On September 19, 2022, Magistrate Judge Payne of the U.S. District Court for the Eastern District of Texas issued a Report and Recommendation regarding certain foreign defendants’ motion to dismiss for failure to perfect service of process. Arigna Tech. Ltd. v. Nissan Motor Co., No. 2:22-cv-00126-JRG-RSP (E.D. Tex. Sept. 19, 2022). Judge Payne recommended denying the motion, finding that service on an agent of the foreign defendants’ U.S. subsidiary was proper.
Plaintiff Arigna sued, for patent infringement, several German-based defendants: Continental AG, Conti Temic microelectronic GmbH, and ADC Automotive Distance Control Systems GmbH (collectively, “Continental”). Instead of serving the Complaint via the Hague Convention, Arigna effected service through the registered agent in California of Continental Automotive Systems, Inc. (“CAS”), a U.S. subsidiary of Continental.
Continental moved to dismiss on the grounds that such service was improper, and that service through the Hague Convention is required.
Federal Rule of Civil Procedure 4(h)(1)(A), in conjunction with Rule 4(e)(1), allows for service of a foreign corporation “following state law for serving a summons in an action brought in courts of general jurisdiction in the state where the district court is located or where service is made.” Judge Payne thus analyzed California service law.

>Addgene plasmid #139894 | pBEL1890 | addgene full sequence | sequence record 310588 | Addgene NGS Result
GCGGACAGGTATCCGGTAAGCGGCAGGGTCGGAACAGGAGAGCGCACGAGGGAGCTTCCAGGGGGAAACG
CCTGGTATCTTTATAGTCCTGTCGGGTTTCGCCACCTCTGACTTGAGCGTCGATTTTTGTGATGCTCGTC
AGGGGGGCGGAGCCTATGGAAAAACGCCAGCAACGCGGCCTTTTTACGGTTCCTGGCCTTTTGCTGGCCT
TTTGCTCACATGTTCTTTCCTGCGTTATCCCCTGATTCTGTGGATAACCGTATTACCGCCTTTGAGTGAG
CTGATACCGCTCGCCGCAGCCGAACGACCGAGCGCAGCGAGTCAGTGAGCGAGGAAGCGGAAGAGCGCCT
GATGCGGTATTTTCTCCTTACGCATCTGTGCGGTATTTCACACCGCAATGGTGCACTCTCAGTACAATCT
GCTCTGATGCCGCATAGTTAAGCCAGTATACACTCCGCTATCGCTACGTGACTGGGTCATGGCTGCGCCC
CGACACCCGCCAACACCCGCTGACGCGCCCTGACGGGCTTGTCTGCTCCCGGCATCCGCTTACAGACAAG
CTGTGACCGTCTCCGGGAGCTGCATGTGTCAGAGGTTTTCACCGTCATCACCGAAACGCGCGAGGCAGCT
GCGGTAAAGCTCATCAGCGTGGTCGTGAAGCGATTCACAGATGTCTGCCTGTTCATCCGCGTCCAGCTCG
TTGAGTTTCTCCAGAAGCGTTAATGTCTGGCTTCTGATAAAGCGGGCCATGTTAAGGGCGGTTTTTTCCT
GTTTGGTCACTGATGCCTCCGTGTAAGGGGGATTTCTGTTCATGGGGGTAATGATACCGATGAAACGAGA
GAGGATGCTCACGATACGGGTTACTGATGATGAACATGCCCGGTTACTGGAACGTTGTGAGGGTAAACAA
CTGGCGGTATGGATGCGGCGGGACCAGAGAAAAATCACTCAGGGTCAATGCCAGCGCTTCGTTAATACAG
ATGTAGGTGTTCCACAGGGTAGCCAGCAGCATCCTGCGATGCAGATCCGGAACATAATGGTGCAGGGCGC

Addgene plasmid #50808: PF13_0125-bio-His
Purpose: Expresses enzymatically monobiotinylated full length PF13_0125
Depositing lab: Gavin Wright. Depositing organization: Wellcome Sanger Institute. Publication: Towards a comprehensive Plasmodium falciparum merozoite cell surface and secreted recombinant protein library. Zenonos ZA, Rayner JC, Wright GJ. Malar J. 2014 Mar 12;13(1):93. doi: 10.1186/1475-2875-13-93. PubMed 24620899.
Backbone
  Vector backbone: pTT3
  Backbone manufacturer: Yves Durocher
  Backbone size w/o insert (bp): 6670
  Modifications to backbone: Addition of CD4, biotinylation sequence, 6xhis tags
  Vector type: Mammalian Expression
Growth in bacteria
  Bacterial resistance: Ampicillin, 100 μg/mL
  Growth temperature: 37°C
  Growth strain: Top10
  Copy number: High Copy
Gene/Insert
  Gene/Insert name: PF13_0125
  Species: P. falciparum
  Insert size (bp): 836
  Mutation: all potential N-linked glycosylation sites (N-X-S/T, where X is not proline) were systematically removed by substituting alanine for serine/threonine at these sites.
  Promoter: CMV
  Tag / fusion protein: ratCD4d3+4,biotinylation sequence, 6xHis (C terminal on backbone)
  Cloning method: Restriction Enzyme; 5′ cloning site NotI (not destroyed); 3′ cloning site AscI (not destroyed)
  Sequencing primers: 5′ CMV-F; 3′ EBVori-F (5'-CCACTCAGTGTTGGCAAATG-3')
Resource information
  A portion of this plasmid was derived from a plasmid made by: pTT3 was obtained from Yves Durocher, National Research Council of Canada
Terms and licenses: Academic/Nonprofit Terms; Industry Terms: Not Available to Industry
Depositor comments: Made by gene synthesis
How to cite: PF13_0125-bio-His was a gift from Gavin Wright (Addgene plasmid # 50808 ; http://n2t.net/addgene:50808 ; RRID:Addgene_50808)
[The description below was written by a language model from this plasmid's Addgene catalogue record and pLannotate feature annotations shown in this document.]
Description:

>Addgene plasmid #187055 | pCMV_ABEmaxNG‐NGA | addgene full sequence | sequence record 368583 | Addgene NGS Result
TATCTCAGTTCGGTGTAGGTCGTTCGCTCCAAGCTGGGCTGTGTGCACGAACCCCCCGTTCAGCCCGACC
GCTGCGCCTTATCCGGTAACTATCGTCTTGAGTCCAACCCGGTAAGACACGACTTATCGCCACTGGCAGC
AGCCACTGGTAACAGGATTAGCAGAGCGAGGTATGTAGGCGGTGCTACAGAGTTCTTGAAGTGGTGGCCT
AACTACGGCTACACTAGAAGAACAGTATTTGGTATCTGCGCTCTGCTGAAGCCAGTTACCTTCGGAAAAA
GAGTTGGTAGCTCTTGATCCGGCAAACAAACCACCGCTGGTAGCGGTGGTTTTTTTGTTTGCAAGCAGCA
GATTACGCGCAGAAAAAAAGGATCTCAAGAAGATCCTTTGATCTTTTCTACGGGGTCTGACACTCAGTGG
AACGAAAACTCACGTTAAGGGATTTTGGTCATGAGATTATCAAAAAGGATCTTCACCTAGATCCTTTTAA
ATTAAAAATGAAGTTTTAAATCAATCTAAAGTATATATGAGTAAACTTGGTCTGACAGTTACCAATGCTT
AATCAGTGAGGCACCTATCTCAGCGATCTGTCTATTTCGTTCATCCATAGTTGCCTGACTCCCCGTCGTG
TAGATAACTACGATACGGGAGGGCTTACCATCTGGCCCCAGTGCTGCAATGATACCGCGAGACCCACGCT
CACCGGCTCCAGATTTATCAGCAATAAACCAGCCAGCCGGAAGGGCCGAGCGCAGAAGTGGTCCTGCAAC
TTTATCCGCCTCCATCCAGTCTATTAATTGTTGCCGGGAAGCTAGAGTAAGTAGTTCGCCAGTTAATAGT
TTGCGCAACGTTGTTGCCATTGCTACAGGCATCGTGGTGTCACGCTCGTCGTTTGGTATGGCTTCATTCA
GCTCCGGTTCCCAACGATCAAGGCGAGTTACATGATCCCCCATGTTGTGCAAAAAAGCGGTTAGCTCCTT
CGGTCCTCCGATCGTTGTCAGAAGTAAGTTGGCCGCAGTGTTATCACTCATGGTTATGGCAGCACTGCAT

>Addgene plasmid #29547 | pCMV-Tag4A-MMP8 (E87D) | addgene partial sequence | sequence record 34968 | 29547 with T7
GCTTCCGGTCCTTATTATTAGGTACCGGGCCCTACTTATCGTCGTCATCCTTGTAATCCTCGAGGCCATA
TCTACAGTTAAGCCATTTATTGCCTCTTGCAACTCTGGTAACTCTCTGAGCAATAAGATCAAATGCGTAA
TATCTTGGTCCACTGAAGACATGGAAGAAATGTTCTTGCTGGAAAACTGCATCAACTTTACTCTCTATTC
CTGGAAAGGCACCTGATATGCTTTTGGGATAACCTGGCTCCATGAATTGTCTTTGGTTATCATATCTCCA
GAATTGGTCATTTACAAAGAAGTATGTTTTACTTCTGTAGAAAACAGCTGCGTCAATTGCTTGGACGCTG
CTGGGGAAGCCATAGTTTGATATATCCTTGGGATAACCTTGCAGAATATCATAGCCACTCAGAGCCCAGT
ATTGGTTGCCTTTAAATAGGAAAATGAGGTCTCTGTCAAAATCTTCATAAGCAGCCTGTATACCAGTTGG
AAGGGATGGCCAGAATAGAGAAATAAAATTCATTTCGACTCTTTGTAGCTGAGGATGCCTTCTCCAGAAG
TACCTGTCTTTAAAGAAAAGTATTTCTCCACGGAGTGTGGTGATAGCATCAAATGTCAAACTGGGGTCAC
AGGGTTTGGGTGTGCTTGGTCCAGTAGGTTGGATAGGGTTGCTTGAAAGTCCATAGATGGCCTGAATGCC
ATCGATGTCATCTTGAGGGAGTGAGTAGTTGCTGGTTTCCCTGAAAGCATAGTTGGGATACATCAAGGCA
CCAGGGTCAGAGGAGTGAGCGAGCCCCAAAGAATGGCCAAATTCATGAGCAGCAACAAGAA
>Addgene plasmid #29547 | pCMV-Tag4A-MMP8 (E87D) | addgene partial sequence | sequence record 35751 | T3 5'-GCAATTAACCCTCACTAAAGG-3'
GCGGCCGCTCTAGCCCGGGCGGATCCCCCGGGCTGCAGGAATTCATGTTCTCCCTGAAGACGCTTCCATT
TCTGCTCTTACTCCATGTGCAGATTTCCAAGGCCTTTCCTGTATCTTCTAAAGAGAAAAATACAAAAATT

Judge Payne found that “service was proper under California law” because the Ninth Circuit had previously held that “California law allows service on a foreign corporation by serving its domestic subsidiary.” U.S. ex rel. Miller v. Pub. Warehousing Co. KSC, 636 F. App’x 947, 949 (9th Cir. 2016). Therefore, reasoned Judge Payne, because service was proper under California law, it is unnecessary to effect service under the more traditional Hague Convention approach. See Schlunk, Volkswagenwerk Aktiengesellschaft v. Schlunk, 486 U.S. 694, 1707 (1988) (“Where service on a domestic agent is valid and complete under both state law and the Due Process Clause, our inquiry ends, and the Convention has no further implications.”).
Judge Payne also analyzed whether the appropriate person had been served. Judge Payne determined that, under Cal. Civ. P. Code § 416.10(b), a corporation may be served through its “general manager,” defined by California courts as an agent who (1) is of sufficient character and rank to make it reasonably certain that defendant would be apprised of the service and (2) has given the defendant substantially the business advantages that it would have enjoyed if it conducted its business through its own offices or paid agents in the state. See Cosper v. Smith & Wesson Arms Co., 53 Cal. 2d 77, 83–84 (1959).
Judge Payne found that both criteria were established, focusing heavily on the fact that CAS is the U.S. subsidiary of Continental through which Continental conducts business in the United States, including the manufacturing of technologies related to the instant case.
Because both criteria were met, Judge Payne recommended denying Continental’s motion to dismiss.
This case is the latest example of a court permitting service of a foreign defendant via a U.S. subsidiary (especially in California) instead of requiring the plaintiff to use the Hague Convention.